This was one of the options under discussion last night at a crunch board meeting being held at Schroders, the group's merchant bankers, as GPA fought for survival.
The crisis comes against the background of a deadline looming later this month for repayment of dollars 200m ( pounds 130m) to bondholders.
A moratorium would avoid examination, the Irish equivalent of administration, an option that has finally surfaced on the agenda of the board, whose non-executive members include Lord Lawson, the former Chancellor, Sir John Harvey-Jones, and Garret Fitzgerald, the former Irish premier.
But the option preferred by both the company and bank creditors is still to raise new equity, by continuing last-ditch negotiations with GE Capital Corporation of the US and one other unnamed potential equity investor who may buy a large strategic stake.
GPA's bank creditors, which have been in the driving seat for the past six months of negotiations over the company's debts, have not given up hope that new equity can be injected. The current waiver on GPA's dollars 3.6bn of bank debt expires this Friday. If any further extension is granted it will be for only three weeks. But in the wake of GPA's failure earlier this year to launch a combined rights issue and sale of new shares to a wider group of investors, the two potential strategic investors have set tough terms.
A GPA spokesman denied last night that Tony Ryan, founder and chairman, was under pressure to stand down along with his deputy, Maurice Foley, and other top directors. 'We are not aware of demands for any changes at board level,' he said.
But the conditions imposed by the outside investors with which GPA is now in talks would almost certainly involve them in effect taking control.
If the GPA board accepts the tough terms on offer, it will still have to ask its banks for a bridging loan to allow payments to the bondholders while the details of the restructuring are finalised.
Examination is, at least for the moment, the least likely option because it is opposed by GPA's bank creditors, which want to avoid letting the company go to the wall while any other option remains open.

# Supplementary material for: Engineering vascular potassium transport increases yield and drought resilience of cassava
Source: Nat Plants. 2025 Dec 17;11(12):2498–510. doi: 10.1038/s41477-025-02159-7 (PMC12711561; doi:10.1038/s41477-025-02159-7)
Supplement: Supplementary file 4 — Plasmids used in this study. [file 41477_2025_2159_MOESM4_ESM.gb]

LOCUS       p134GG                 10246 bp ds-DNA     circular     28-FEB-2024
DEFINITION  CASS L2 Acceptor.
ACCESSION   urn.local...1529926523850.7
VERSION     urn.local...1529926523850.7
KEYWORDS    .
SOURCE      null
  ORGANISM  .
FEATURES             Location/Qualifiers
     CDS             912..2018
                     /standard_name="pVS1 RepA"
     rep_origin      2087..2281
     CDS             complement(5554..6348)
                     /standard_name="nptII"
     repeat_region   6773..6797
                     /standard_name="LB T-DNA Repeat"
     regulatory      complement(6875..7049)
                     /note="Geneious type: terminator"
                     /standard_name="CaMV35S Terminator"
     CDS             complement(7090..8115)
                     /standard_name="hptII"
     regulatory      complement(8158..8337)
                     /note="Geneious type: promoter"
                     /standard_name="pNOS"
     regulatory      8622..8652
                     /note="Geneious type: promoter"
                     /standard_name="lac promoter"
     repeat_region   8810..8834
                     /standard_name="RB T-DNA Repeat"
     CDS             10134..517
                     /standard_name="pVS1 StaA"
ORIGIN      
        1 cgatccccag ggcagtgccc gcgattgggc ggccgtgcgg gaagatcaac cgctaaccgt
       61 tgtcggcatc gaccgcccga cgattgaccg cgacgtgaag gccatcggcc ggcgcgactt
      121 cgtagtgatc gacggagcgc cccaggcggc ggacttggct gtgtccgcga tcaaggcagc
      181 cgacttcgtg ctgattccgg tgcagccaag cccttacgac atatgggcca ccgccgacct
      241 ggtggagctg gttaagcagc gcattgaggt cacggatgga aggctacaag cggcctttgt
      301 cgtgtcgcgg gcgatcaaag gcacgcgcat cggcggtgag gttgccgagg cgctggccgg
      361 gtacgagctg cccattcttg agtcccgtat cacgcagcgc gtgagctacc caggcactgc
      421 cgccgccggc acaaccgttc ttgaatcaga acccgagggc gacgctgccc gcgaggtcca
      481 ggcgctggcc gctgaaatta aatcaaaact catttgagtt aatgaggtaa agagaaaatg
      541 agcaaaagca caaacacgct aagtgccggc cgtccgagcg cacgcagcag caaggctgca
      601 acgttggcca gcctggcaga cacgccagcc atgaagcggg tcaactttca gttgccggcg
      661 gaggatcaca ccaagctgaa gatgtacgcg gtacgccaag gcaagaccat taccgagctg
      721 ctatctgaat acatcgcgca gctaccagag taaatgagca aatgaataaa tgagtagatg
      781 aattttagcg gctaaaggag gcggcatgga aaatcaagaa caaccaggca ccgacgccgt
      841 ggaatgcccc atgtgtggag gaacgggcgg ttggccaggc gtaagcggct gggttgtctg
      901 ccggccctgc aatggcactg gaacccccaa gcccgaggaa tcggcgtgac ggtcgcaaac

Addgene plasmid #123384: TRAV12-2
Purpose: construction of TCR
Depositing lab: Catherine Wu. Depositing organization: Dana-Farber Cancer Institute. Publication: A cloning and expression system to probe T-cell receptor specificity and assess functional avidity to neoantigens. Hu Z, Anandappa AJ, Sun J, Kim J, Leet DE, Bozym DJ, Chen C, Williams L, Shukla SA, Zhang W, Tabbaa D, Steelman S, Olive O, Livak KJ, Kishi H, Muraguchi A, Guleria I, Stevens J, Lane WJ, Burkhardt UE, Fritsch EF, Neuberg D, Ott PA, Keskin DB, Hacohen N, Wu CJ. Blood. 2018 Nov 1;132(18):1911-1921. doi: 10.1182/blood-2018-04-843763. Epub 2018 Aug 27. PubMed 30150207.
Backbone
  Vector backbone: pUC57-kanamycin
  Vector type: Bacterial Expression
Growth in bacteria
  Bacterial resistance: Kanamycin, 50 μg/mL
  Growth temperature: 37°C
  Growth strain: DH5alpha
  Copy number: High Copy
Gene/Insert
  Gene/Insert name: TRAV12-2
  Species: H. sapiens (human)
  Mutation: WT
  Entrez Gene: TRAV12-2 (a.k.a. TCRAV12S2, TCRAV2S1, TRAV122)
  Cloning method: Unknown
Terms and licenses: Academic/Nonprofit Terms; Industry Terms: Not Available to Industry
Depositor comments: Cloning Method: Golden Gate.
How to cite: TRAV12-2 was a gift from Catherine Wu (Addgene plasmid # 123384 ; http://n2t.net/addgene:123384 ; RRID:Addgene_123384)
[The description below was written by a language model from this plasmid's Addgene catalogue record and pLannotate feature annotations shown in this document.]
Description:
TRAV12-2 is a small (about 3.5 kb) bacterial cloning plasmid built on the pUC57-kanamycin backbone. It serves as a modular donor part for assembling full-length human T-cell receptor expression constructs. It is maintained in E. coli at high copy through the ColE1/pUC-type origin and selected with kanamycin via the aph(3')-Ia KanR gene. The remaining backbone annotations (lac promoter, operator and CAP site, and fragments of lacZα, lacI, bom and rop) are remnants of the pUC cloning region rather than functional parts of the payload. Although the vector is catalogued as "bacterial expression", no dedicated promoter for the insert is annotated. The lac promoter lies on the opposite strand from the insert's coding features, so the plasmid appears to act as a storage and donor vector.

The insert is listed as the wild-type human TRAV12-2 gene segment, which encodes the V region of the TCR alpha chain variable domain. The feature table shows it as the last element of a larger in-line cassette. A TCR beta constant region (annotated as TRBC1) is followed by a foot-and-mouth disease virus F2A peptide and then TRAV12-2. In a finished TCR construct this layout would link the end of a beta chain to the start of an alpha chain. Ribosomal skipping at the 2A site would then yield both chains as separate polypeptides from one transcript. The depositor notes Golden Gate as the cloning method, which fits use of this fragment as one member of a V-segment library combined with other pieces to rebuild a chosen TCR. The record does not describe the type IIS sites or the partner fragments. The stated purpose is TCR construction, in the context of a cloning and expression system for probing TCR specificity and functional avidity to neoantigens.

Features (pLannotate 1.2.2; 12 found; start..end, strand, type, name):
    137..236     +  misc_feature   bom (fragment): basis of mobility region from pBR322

A source close to the negotiations admitted that 'one or two' bank creditors see examination as appealing, because they believe it would allow a wide-ranging deal with all creditors and give time to devise a new capital structure. But the bank group in charge of the negotiations, led by Citicorp, believes examination would prove complex and difficult, especially in dealing with holders of publicly issued debt in the US.
One bank creditor said: 'We are still hopeful that they will be able to avoid it and that the equity route will be a viable one. The company still has a not insubstantial tangible net worth.' He added: 'The company will seriously and realistically review the options. I would be very surprised if there was precipitate action.'
But two banks, including one of the biggest lenders, are still holding out against the restructuring because they want bigger concessions from bondholders.
If talks with new shareholders break down and a bank bridging loan is not forthcoming, the company would therefore be forced back on the moratorium option, which would cause a big row with bondholders.
Bankers close to GPA admitted that a moratorium would have to be carefully handled to persuade bondholders not to push for the company to be put into examination. To make it work it would have to be on all repayments.
Mr Ryan, whose personal stake in GPA has slumped in value dramatically since the failure of last year's dollars 1bn share offer, conceded at the weekend that GPA was facing 'a tense two weeks'. He is due to fly to New York later in the week to resume negotiations with bankers and potential investors.
Backing Mr Ryan, a bank source said wholesale board changes would be 'dangerous and premature and would lose continuity in negotiations'.